Mark Murphy
June 24, 1991
The author had never played in a pro game—much less in a championship game—until the WLAF called

This Job Was A Snap

The author had never played in a pro game—much less in a championship game—until the WLAF called


How I savor those words—"a great human interest story." Among family and friends I am better known as a good-natured hard-luck case; a risky person to whom to extend a loan. Brent's characterization, I think, comes closer to the essential me.

Three days before the game, around midmorning, I was at home in Boston, working on the Globe crossword and puzzling over how I would pay July's rent. I like to complete as much of the crossword as possible before plunging into the want ads. I was between jobs, a circumstance to which I have been no stranger since graduating in 1988 from Boston College, where I had played defensive tackle and snapped on punts and field goals.

A brief glance at my employment history: August '89, cut by the Detroit Lions in the preseason; June '90, laid off by Bay Shore Seafoods; December '90, laid off by the The Lynn Daily Evening Item; March '91, cut in the preseason by the Barcelona Dragons.

As I cast about for a three-letter answer to the clue "Peer Gynt's mother," the phone rang. It was someone claiming to be Terry McDonough, Barcelona's assistant general manager. A special-teams calamity had struck the Dragons an hour earlier, when their center on long snaps twisted his knee. Could I take a red-eye to London that night and play in Sunday's title game?

This was the work of the Kwitcher. Had to be. On more occasions than I care to admit, my erstwhile Boston College teammate Jim Kwitchoff has successfully duped me over the phone, posing, at one time or another, as a local television reporter, as an NFL general manager and as an abusive offensive lineman I would be facing in an upcoming game. You know you've been had by the Kwitcher when you hear gales of laughter in the background. Jim is generous and prefers to put his victims on speakerphone, the better to entertain large groups.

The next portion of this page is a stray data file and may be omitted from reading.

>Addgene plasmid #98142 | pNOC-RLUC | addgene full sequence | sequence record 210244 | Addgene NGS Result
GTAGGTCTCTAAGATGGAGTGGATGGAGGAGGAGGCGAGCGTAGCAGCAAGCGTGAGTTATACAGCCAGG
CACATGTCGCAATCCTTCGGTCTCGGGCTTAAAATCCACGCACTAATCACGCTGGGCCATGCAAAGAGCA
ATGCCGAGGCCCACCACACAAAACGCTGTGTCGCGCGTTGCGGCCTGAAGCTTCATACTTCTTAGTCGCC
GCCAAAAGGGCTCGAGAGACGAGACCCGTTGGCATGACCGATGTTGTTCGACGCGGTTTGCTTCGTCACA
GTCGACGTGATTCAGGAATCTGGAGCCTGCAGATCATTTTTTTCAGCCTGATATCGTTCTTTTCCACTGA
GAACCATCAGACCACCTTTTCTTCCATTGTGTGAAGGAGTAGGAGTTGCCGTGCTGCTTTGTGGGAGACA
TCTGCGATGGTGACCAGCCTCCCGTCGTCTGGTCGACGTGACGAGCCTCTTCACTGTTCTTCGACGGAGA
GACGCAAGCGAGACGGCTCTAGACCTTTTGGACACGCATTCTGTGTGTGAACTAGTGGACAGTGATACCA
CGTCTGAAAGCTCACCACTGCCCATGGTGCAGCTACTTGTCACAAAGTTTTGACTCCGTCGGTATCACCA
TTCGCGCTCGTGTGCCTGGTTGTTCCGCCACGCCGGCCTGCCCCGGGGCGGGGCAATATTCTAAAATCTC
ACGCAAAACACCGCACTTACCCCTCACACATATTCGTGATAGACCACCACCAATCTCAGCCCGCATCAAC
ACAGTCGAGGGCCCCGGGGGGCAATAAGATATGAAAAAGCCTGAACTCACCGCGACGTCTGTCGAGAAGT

It wouldn't work this time. Still, I gave the Kwitcher full marks for creativity. I could just see myself at the British Airways counter, trying to claim a nonexistent prepaid ticket, insisting that there must be some mistake, that my teammates, the Dragons, were counting on me. I could see the people in line behind me becoming impatient. I could see it finally becoming necessary for the ticket agent to summon airport security. I would be cuffed and stuffed into the back of some black and white.

"Nice try Kwitcher," I said. "How's your sex life? Still oh-for-the-'90s?"

McDonough was not amused. "Murph, I'm not kidding," he said. "There's no way Sign will be able to play. His knee was contorted severely."

Now I was convinced the call was genuine. Kwitchoff would never have known that the name of Barcelona's long snapper was Bobby Sign. Nor would he use the verb "contort" under any circumstance.